Fair or equitable trade had its origins in Europe in the 1960s as a political movement that focused on the imbalance between the relative returns for farmers and the buyers’ supply chains that catered to the consumer market. This applies very significantly to coffee, which is the second largest commodity traded globally, after only petroleum. Statistically, two-thirds of the coffee in the entire world was produced on small farms with less than five hectares. To understand the wide gap between producers and buyers, the average small farmer in 2011 Laos and Vietnam earned $300 annually compared to Starbuck’s revenues of $8 billion. A large portion of these revenues and profits goes to unproductive intermediaries (importers, cooperative layers, exporters, packers).
Fair trade, as a global business model to empower the small growers, took wings in the late 1980s. It provides an alternative trade supply chain that places greater emphasis on ethical economics. It promotes the concept, that paying premium prices for coffee and other commodities, was not just morally justified but was also attributable to better quality. The Direct free trade movement goes one step further by providing more income for the farmers who need it most, by cutting out some of the middlemen.
The Positive Effect of Direct Fair Trade
The negative interplay of remote locations in emerging countries, different customs, religious and language barriers have driven these areas into extremes of poverty. At times, remote and isolated villages may be cut off from fast growth in the rest of the country. Climate change has exacerbated the frequency and devastation wrought by earthquakes, droughts, and typhoons, destroying homes and livelihoods in their wakes.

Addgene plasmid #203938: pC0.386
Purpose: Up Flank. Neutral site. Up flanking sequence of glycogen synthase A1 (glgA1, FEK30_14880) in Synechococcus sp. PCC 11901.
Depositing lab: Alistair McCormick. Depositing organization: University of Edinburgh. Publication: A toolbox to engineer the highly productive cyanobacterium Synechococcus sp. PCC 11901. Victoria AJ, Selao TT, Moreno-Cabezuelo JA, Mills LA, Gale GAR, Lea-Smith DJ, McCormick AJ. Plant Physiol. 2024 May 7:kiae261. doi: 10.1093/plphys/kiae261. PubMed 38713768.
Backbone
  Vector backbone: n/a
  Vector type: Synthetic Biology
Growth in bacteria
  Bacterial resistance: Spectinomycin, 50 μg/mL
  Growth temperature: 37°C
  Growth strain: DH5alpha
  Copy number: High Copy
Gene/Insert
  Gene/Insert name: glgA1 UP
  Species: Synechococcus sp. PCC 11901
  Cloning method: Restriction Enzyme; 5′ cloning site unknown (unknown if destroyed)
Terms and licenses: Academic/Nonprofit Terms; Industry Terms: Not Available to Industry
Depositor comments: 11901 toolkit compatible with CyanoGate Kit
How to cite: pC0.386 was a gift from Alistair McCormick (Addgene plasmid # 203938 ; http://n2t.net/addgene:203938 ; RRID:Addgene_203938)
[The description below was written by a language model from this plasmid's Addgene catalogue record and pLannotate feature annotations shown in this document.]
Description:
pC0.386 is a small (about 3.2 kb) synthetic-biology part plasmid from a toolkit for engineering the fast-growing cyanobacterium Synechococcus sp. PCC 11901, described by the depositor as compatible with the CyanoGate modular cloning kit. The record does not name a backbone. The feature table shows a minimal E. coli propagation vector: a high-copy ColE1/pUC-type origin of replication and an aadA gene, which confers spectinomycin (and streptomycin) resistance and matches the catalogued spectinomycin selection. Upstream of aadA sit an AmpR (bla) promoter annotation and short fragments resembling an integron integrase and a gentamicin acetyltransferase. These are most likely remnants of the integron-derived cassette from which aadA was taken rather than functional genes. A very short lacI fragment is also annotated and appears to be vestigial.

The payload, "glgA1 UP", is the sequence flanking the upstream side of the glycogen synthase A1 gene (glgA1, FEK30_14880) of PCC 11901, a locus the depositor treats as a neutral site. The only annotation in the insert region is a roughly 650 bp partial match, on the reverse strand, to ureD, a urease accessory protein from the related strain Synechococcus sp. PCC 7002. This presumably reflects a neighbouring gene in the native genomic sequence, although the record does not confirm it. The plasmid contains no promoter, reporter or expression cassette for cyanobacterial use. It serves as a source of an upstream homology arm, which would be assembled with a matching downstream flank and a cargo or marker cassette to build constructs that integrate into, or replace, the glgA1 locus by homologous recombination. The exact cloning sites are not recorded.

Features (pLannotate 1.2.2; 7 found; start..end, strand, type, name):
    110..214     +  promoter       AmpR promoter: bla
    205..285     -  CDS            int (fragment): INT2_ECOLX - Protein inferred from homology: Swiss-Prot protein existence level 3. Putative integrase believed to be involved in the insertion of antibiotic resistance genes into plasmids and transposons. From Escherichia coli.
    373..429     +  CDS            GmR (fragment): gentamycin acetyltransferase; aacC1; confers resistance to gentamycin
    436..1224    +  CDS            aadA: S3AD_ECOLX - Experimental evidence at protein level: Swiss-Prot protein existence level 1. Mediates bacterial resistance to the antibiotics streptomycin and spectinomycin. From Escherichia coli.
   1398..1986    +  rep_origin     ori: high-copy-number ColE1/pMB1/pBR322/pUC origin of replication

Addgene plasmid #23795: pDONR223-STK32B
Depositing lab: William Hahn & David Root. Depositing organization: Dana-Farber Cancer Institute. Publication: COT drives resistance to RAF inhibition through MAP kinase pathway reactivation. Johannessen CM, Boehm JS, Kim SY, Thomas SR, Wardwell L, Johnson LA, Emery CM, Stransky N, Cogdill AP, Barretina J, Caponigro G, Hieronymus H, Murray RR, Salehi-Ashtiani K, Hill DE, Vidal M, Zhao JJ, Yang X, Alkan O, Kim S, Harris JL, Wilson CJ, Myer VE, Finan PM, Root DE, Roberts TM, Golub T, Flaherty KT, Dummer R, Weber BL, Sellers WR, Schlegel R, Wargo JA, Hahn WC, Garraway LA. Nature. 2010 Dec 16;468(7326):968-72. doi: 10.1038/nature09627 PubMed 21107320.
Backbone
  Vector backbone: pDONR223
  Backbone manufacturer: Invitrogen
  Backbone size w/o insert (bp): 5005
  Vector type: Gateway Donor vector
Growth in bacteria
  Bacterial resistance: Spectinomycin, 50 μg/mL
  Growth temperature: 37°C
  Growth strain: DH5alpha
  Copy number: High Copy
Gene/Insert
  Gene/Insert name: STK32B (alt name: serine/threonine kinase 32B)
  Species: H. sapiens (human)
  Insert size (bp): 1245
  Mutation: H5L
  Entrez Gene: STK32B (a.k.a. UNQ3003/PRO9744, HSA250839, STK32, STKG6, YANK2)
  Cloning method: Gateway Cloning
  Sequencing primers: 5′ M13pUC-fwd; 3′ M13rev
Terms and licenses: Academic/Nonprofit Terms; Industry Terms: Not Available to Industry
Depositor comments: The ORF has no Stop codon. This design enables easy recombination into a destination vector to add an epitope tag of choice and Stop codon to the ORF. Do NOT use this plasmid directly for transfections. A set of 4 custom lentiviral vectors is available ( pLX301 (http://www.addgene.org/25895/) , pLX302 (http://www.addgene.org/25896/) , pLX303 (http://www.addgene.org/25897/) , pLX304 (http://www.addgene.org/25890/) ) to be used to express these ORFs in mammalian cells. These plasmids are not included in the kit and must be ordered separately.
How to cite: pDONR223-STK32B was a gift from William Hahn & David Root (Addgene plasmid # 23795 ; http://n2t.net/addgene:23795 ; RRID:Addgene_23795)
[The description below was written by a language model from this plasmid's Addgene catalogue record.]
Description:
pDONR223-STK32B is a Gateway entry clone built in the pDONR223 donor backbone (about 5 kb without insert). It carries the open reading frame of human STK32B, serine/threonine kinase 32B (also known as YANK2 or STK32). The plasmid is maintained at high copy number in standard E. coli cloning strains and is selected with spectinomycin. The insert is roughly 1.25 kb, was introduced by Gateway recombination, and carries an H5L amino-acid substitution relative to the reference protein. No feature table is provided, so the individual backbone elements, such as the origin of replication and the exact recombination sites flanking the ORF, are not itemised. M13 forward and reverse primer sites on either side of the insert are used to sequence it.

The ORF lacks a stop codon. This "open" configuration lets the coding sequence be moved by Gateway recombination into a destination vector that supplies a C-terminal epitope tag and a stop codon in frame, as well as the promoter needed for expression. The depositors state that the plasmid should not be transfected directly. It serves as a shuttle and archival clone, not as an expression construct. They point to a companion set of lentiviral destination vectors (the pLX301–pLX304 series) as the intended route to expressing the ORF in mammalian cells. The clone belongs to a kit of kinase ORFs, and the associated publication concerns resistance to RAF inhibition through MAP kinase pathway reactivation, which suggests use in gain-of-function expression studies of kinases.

The people, and particularly women, do not seek charity from developed nations. They simply wish to participate in a more equitable supply chain that will provide better income for their community by cutting out some of the intermediaries. This empowers them to help their families more, revitalize the soil in their land holdings, and to improve the yields of coffee in their average one to two-hectare plots. It ultimately provides a path to the ranks of coffee fair trade producers that have experienced a dramatic rise in their socioeconomic well-being. This is accomplished through investing in education, better health care, and basic infrastructure. In 2011 over 1.2 million farmers in 60 countries invested $100 million in developing their communities. Most of those people seeking to join the fair trade business model ask for the same opportunity to raise themselves from dire poverty.
How buyers can support the fair trade business model
Increase access to direct fair trade for more small villages in impoverished countries, which cuts out unproductive layers of middlemen. Realize that the premium prices are merited from both an ethical and economic perspective.
Help the UN reach its target to end extreme poverty through sustainable development by 2030. Of the approximately 1 billion people still exposed to extreme poverty, 64% are farmers.
Make a significant contribution to the modernization of farmers’ skills to better adapt to global demands and sustain themselves over the long-term.
Recognize that direct fair trade provides more personalized control of quality standards for the buyers, which, in turn, protect their consumers. This alone justifies the higher premiums paid to the farmers.
Transform the mindset in impoverished communities, from desperation to hope in the future for themselves and their families.